Kerry Radon week

Date released: Mar 02 2012

RPII to highlight danger of exposure to cancer causing radon gas during a week-long awareness drive in Kerry.

Public meetings to be held in Castleisland and Tralee.

The Radiological Protection Institute of Ireland (RPII) is to host a week-long awareness drive in Kerry to highlight the dangers of exposure to radon gas.

The information campaign will begin on Saturday 10th March and will urge people to test their homes for the presence of the cancer-causing gas radon. The RPII has found that one in seven homes in Kerry tested for radon is above the acceptable level. Furthermore, a large number of houses have been found in the area with exceptionally high radon concentrations. Of the 20 highest radon levels found in homes throughout Ireland, 11 were found in Kerry. 

Previously, the RPII has found homes in north Kerry with levels of radon among the highest in Europe. In 2003, the highest ever reading in an Irish house was found in Castleisland and was 245 times the acceptable level.

As part of the awareness drive, the RPII will host two public meetings on Thursday 15th March at 2.00pm in the River Island Hotel in Castleisland and 7.30pm in the Meadowlands Hotel, in Tralee. The events are free and everyone is welcome to attend to find out more information on radon.

Mr David Fenton, Senior Scientist at the RPII, said: “Radon is a serious issue, particularly in Kerry. But it’s easy to test for it and if your home has high levels it’s relatively inexpensive to fix it. Because radon is invisible, odourless and tasteless, people cannot tell if they have high levels of the radioactive gas in their home without testing for it. Homeowners in Kerry need to take this matter very seriously and take the radon test to ensure that they and their families are not at risk”.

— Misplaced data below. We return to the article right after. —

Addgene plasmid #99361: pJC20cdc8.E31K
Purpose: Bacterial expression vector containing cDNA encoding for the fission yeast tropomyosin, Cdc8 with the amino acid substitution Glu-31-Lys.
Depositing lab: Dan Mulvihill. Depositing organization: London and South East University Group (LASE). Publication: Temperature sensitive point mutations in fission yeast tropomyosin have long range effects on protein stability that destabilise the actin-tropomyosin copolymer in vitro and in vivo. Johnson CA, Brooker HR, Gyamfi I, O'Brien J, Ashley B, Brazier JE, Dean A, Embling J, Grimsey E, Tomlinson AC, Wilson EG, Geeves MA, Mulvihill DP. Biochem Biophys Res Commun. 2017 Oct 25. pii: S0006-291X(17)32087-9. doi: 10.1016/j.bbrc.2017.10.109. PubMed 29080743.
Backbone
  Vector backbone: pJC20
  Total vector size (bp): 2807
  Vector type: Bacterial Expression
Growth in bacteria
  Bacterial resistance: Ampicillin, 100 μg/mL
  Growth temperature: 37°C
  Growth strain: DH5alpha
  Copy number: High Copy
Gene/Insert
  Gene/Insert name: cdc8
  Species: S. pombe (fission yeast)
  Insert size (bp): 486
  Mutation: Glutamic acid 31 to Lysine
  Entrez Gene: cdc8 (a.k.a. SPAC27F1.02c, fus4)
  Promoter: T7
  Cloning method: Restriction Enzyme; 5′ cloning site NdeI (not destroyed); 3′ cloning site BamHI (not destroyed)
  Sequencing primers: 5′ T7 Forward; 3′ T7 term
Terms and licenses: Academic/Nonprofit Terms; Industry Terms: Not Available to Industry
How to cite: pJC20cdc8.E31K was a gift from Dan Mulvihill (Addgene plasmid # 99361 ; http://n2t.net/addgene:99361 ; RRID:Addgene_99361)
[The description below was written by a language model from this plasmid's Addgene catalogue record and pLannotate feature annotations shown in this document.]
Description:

Testing for radon and, in the event of a high reading, reducing the levels present are both easy to do. To test for radon, one radon detector is placed in a bedroom and a second in a living room for a three-month period. The detectors are sent and returned by post for analysis. The RPII and a number of private companies provide a radon testing service. The cost of a test is around €50.

If a moderate radon level is found, improving indoor ventilation may reduce the level by up to half, the cost of which is low. For higher levels, a fan assisted sump can be installed which can reduce radon levels by over 90%. The sump can be installed in a day by a contractor with little disruption to the home. The average cost of this work is €1,100 with annual running costs of approximately €90.

An interactive map is available on the website so that anyone can search for their address or nearest town to see whether their home or workplace is in a High Radon Area. They can find out what they need to know about radon – what it is, why it is a problem and how they can have a test made. Information can also be obtained by phoning Freefone 1800 300 600.


Note to Editors:

Radon is a naturally occurring radioactive gas that originates from the decay of uranium in rocks and soils. It has no smell, colour or taste and can only be detected using special detectors. Outdoors, radon quickly dilutes to harmless concentrations but when it enters an enclosed space, such as a house or other building, it can accumulate to unacceptably high concentrations. This gives rise to a radiation dose, which may cause lung cancer. For most people it is the largest single part of their annual radiation exposure.

The national Reference Level, ‘acceptable level’, for radon in homes is 200 becquerels per cubic metre (Bq/m3). The Becquerel is the unit of radioactivity.

Radon is a Class-1 carcinogen. Long-term exposure to radon increases the risk of lung cancer. Based on current knowledge, it is estimated that in Ireland, for the population as a whole, a lifetime exposure (i.e. 70 years) to radon in the home at the Reference Level of 200 Bq/m3 carries a risk of about 1 in 50 of contracting fatal lung cancer. This is approximately twice the risk of death in a road accident. For people who smoke, or who have smoked, the risk from radon is up to 25 times greater than for people who never smoked.

Specific guidance on radon prevention measures for new homes is contained the “Building Regulations 1997, Technical Guidance Document C – site preparation and resistance to moisture” which is published by The Department of Environment, Heritage and Local Government. The guidance specifies that all new homes, built since 1st July 1998, must be fitted with a standby radon sump which can be activated at a later stage to reduce any high radon concentrations subsequently found. For homes built in High Radon Areas, the installation of a radon barrier as well as a standby radon sump is required.